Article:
Eurocare published a report on wine promotion subsidies under EU’s Common Agricultural Policy, calling for EU lawmakers to phase out this costly market intervention. The report entitled ‘Europe’s billion-euro wine spillage’ highlights the problems of cost inefficiency, public health risks, alcohol ads targeting youth and funds misuse, to mention some.

“EU’s promotion of wine has gotten out of hand,” says Secretary General Mariann Skar.

“It’s time to dismantle this expensive support of the wine sector, which amounts to more than €250 million a year. Wine is already heavily subsidized with EU taxpayers’ money.”

The new publication makes five concrete recommendations to limit the mismanagement of the subsidies and ensure public health perspectives are duly taken into account. For decades, the European wine industry has received generous subsidies over EU’s agricultural policy, which constitutes nearly 40% of the Union’s total budget. The aim of this policy has been to support farmers’ livelihood and sustainable rural development. By channelling billions of euros into the production of wine, the policy led to vast overproduction for which there was no demand.

Now, the EU seems determined to drain these wine lakes by trying to boost export to third countries. So far, that effort has been unsuccessful.“Total wine export from the EU to non-EU countries has increased less than the amount spent on promotion wines abroad,” Skar explains.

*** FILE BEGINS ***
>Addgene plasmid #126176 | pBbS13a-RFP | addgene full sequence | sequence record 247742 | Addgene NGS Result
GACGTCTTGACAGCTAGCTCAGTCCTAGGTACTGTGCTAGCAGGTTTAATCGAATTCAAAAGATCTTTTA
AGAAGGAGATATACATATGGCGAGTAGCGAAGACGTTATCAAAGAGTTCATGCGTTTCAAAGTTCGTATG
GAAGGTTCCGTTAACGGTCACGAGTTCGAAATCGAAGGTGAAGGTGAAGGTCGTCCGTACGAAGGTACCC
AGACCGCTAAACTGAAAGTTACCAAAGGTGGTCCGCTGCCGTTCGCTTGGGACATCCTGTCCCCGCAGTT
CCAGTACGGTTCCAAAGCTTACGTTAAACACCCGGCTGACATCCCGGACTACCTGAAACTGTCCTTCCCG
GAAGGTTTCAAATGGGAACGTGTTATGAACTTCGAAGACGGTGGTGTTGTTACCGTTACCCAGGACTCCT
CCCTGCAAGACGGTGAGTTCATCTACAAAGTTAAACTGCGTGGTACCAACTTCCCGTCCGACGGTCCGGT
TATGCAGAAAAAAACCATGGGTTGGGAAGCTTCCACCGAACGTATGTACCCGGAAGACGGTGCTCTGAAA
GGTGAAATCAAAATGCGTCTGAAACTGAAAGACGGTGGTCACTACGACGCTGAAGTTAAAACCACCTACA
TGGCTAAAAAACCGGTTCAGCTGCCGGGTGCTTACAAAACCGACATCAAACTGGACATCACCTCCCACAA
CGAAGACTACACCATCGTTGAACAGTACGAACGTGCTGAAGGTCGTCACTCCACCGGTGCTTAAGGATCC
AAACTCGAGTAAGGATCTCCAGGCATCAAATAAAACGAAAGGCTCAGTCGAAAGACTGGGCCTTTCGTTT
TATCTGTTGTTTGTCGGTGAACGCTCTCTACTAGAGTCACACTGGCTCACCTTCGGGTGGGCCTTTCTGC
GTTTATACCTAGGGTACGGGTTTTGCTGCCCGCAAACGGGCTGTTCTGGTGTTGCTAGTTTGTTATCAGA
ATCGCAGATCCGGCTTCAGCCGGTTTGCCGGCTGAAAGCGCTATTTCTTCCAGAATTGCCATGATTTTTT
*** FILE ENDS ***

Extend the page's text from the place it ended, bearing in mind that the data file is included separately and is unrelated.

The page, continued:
The wine promotion scheme has failed to deliver increased competitiveness. Instead, misuse of the subsidies is reported throughout Europe. An EU audit from 2014 addressed several cases of fraud and furthermore established that the money is often “used for consolidating markets, rather than winning new markets or recovering old market.” With this report, the general public is informed of the many challenges associated to promoting wine, a beverage which does not fall under the CAP objective of supporting “safe food”.

The findings contained in the report are also a contribution to the ongoing debate of the CAP reform. Subsidizing wine promotion has not demonstrated economic results and additionally has potentially severe public health consequences. Therefore, it should be phased out.“We hope that policy makers and consumers become aware of the massive waste of resources that the wine promotion subsidies represent,” the Secretary General stated at the launch of the report.